Clint Penick collects Odorous House Ants from the mulch.
It’s move-in week at NC State and undergraduates toting laundry baskets full of lamps and bedding aren’t the only thing moving into campus; the ants are getting pretty comfortable too! Standing and staring at the ground I noticed ants carrying brood (eggs, larvae and pupae) in a long thick line across the mulch next to our building and up a tree – it was incredible to see them in such high numbers busily going about their day. It was as if they were doing their own “move-in” march with all of their precious cargo hoisted above their heads. I alerted Clint Penick , who I knew needed some ants for the work he and his undergraduates, Mary and Joe, are doing in the Phytotron on campus.
He came downstairs with a bug vacuum and a plastic container ready to collect.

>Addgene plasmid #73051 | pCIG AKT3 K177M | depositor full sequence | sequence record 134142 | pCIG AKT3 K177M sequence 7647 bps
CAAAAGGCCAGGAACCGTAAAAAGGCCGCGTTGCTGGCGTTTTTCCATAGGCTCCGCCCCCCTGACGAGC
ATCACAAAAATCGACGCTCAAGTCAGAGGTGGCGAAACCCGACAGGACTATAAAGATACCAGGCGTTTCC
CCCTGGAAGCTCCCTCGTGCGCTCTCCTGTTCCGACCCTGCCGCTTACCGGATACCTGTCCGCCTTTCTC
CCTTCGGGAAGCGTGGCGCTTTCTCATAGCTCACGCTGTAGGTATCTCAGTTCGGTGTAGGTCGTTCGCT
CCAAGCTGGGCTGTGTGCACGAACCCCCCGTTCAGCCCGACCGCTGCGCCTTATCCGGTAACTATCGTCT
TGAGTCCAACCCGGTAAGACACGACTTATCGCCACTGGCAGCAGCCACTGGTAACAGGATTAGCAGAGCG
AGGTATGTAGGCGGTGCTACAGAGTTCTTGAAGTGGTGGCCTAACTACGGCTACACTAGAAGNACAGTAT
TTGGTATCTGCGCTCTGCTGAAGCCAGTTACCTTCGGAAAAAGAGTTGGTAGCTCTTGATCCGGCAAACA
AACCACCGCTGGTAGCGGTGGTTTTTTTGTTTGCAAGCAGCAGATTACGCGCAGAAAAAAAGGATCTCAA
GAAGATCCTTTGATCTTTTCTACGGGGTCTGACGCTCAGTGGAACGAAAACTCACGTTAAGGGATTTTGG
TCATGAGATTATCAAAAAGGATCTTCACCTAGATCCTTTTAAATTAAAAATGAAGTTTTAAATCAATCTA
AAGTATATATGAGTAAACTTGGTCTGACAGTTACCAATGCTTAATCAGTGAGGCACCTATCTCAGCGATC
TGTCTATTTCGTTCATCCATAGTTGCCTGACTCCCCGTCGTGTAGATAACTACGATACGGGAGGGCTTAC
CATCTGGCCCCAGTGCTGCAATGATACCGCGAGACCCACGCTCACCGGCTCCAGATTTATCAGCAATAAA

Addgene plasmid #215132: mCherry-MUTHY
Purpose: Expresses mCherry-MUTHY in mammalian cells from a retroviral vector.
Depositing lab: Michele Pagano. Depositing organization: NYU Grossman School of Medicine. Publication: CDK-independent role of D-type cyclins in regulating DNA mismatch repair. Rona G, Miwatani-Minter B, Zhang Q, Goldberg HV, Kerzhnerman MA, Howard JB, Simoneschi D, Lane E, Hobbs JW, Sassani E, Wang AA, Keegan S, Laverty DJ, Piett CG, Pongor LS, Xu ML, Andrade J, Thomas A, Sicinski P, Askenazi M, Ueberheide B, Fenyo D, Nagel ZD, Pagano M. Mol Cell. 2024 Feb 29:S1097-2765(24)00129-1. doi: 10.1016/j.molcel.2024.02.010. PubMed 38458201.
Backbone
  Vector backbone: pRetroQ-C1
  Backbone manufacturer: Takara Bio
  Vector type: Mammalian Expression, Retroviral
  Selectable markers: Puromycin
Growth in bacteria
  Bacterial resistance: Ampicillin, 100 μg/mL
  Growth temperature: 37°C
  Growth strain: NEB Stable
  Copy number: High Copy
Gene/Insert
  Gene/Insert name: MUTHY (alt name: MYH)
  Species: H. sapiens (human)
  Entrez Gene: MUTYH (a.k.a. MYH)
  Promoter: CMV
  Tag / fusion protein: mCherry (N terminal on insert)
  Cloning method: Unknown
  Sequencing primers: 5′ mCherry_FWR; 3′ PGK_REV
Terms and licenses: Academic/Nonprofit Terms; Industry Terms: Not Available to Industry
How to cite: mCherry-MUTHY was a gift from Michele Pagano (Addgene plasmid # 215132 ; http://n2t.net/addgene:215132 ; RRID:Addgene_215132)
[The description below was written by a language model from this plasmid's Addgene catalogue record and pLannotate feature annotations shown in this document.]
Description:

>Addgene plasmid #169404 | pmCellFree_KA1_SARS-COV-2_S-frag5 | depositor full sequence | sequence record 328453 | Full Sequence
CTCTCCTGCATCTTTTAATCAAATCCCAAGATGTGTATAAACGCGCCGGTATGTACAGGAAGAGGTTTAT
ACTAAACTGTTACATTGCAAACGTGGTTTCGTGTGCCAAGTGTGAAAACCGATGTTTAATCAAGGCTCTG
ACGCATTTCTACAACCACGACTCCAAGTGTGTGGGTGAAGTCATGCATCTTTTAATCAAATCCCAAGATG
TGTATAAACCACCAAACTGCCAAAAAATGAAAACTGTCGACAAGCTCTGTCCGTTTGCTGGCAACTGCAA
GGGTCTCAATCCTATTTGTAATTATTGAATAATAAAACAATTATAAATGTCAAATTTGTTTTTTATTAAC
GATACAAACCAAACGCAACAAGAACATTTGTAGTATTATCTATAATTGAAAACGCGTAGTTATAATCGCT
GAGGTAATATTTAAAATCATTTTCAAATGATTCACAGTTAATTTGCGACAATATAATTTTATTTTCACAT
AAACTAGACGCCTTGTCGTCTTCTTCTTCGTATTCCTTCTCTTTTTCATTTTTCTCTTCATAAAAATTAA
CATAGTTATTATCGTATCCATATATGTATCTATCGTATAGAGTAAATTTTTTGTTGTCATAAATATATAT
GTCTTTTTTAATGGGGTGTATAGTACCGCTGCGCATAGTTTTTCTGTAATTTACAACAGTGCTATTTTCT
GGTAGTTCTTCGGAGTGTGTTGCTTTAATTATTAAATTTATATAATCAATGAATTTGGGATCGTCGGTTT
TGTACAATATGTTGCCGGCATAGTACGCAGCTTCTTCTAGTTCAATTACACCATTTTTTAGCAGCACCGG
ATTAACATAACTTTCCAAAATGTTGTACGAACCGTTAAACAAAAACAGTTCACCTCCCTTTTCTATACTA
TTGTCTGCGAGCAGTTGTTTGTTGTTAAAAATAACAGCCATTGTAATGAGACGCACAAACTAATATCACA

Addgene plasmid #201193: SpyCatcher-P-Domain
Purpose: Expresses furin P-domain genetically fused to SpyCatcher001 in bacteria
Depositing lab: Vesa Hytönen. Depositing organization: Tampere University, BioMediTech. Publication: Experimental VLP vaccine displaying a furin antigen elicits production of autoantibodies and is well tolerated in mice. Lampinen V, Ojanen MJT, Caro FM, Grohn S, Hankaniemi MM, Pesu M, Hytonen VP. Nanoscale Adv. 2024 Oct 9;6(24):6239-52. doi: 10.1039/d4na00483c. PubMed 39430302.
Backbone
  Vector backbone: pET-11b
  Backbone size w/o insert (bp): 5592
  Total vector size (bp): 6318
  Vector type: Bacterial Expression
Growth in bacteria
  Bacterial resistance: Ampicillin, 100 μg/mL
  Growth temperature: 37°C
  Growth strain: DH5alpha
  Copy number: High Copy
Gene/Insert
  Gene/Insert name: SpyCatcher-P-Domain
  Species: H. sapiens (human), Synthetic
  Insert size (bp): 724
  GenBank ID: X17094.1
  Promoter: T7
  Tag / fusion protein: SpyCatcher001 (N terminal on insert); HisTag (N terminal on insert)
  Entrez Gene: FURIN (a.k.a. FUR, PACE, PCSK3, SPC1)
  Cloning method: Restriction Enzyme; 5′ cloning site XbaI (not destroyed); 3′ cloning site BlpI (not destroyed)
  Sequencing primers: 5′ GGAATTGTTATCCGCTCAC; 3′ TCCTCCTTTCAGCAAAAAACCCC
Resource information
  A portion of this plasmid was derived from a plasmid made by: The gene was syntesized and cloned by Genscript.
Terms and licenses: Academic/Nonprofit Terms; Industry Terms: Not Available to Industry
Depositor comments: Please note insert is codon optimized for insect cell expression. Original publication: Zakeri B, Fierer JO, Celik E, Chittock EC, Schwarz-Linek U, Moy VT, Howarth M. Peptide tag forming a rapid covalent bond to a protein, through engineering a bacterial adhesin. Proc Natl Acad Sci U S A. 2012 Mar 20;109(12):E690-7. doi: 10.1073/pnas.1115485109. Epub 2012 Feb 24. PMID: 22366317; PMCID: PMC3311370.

It turns out that these ants were the very ants, Tapinoma sessile (the Odorous House Ant), that he and his colleagues had been searching for – and they had seemingly disappeared from their “typical” nesting spots, around everyone’s homes. Several queens climbed up the tree as well – this colony was undertaking a serious relocation. These ants are typically associated with houses and live a somewhat “trampy” lifestyle – picking up and moving at a moment’s notice. While they are native species to the area, they live like an invasive – multiple queens, they move their nests and even nest in places of refuse, like trash cans. They look almost identical to the invasive Argentine Ant, but you can tell the difference under the scope – they even nest similarly, but they are native. Interestingly, like most ants in the subfamily Dolichoderinae, they smell like blue cheese when you squish them. Historically, we haven’t collected them in the medians in New York City. For whatever reason, they aren’t common in the medians, but they are common in the natural park sites – a mystery yet to be resolved!